Government decides that consumer protections for secondary annuities would undermine market development.
Although many firms have been willing to allow customers to sell their annuities, the number has been deemed insufficient to create a competitive market.
Following discussions with industry, financial regulators and consumer groups, the decision was made that creating conditions for a vibrant market could not be balanced with sufficient consumer protections.
Economic secretary to the Treasury, Simon Kirby, said: "It has become clear that we cannot guarantee consumers will get good value for money in a market that is likely to be too small and limited.
"Pursuing this policy in these circumstances would put consumers at risk - this is something that I am not prepared to do."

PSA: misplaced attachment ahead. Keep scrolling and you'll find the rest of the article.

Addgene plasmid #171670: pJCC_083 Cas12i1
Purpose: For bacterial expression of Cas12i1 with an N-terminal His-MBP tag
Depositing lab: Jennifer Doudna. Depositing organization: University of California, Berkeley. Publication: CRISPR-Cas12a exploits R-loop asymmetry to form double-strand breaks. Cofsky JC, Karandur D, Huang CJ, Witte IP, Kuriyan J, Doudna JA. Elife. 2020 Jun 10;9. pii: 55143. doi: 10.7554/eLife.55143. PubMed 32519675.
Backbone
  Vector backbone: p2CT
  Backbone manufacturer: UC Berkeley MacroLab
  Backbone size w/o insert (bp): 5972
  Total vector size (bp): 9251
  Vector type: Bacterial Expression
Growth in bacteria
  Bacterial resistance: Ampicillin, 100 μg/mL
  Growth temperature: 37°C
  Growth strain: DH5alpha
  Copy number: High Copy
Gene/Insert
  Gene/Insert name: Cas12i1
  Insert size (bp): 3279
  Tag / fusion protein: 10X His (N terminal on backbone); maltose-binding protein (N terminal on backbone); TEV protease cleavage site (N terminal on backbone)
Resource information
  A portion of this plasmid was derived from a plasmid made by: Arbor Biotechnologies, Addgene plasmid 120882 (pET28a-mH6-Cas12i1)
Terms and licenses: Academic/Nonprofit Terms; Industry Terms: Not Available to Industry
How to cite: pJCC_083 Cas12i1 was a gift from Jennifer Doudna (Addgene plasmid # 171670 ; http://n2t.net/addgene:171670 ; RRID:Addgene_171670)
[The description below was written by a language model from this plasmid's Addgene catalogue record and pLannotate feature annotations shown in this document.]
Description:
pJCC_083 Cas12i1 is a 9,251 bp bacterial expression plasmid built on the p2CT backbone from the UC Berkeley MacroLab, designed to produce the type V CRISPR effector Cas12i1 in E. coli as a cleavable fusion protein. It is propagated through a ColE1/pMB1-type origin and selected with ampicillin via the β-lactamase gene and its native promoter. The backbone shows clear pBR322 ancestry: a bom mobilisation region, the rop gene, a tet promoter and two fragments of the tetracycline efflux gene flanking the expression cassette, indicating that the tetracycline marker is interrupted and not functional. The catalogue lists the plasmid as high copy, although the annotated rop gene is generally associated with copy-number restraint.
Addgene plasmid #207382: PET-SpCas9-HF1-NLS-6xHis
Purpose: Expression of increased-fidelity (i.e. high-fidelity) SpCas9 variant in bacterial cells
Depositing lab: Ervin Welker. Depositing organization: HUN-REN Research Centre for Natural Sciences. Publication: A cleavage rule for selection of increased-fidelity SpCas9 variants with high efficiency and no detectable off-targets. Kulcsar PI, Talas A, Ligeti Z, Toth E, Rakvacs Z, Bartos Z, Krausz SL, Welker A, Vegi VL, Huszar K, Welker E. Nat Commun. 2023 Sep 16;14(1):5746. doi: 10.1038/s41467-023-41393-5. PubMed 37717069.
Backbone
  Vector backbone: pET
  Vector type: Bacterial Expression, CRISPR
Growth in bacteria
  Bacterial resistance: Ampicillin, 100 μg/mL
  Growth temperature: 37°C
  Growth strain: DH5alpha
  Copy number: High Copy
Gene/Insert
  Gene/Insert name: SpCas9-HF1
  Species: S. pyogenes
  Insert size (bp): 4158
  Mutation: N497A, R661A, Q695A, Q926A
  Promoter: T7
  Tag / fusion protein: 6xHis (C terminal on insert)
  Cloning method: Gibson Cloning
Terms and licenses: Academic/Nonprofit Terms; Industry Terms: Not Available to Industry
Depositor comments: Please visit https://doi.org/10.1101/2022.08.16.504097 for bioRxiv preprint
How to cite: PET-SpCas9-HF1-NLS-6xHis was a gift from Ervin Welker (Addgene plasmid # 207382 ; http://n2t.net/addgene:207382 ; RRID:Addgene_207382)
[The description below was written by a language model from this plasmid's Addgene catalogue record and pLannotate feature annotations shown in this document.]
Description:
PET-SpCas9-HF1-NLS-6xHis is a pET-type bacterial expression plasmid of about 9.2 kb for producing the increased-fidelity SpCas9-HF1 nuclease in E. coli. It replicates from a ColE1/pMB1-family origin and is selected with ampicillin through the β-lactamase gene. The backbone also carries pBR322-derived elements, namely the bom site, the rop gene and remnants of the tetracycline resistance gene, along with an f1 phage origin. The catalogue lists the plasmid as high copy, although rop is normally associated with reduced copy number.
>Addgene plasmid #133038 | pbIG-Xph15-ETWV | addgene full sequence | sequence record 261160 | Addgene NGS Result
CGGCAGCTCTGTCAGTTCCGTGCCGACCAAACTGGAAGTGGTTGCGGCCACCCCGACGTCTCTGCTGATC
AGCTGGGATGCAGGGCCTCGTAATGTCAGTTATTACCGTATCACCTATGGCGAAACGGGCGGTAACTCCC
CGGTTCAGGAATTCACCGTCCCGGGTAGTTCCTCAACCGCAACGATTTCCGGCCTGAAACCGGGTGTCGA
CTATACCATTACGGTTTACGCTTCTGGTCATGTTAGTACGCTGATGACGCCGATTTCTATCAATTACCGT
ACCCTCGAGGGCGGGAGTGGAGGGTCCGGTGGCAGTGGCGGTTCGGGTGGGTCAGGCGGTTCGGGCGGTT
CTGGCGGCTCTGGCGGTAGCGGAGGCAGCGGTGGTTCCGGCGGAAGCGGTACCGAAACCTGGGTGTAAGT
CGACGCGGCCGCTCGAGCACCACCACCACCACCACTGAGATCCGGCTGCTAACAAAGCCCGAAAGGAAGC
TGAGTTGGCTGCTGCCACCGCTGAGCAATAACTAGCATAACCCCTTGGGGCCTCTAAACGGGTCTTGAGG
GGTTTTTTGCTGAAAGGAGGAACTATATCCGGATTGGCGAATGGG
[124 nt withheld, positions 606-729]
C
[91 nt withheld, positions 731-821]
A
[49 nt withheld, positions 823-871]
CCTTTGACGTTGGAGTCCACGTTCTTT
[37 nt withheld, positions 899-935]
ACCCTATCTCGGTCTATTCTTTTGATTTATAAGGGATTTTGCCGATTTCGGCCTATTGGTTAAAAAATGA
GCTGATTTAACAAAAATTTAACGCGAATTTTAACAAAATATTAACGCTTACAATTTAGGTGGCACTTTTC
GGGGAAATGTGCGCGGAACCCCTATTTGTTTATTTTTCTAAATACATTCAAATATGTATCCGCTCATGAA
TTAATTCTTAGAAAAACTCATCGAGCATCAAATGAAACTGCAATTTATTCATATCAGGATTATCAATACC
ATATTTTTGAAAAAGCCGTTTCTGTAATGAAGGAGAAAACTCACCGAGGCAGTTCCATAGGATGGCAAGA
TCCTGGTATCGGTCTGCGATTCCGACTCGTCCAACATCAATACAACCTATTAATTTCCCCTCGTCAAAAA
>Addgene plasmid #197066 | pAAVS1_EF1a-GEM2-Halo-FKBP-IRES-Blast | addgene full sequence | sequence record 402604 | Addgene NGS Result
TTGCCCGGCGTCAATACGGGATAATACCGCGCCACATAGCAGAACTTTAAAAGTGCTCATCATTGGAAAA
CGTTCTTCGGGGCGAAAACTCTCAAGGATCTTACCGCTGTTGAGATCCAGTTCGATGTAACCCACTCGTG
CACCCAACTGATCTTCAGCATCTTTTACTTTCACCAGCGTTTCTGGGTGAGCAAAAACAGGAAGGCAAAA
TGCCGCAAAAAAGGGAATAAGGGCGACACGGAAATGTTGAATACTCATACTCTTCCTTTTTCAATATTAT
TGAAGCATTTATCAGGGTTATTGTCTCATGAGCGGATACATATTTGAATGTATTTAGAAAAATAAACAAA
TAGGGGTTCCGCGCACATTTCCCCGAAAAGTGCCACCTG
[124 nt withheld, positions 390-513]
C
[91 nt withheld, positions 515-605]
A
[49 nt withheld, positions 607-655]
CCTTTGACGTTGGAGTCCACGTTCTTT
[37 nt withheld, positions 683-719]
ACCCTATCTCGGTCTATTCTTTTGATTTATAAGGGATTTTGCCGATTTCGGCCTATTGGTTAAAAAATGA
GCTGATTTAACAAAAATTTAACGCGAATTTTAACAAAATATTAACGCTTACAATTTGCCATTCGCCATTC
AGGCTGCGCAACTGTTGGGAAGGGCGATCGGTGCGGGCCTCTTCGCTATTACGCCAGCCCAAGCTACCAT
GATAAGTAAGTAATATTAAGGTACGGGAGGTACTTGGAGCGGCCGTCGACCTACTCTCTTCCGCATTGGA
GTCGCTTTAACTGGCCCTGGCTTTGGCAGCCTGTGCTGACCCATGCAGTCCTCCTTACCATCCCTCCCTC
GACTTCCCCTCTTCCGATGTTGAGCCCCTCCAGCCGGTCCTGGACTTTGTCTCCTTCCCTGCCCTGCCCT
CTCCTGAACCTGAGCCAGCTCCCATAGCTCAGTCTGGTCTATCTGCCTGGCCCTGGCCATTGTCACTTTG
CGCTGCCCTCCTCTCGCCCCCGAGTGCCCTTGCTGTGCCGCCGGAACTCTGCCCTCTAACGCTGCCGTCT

Former Chancellor George Osborne announced the plan to introduce a secondary annuities market in March last year.
It would have provided those with DC pensions the complete freedom to use them as they wish from the age of 55.
Aegon pensions director, Steven Cameron, said: "The secondary annuity market would have offered those with existing annuities freedoms but they also created many risks which could have led to individuals ending up worse off.
"While it seems odd to argue against 'freedoms', sometimes these come at huge personal risk and it's the government's job to set policies which work for the greater good."
Cameron added that individuals who might have been initially attracted to this could have lost out once they discovered what was on offer, such as those with low life expectancy wanting to sell their annuity, who in reality, would have got a worse return the poorer their health.
"So while the secondary annuity market might have looked like a good idea, as soon as you looked at the detail, there were 101 questions around how it could be made to work well for consumers," he said.
"We are pleased that the government has listened to widespread concerns and done the right thing."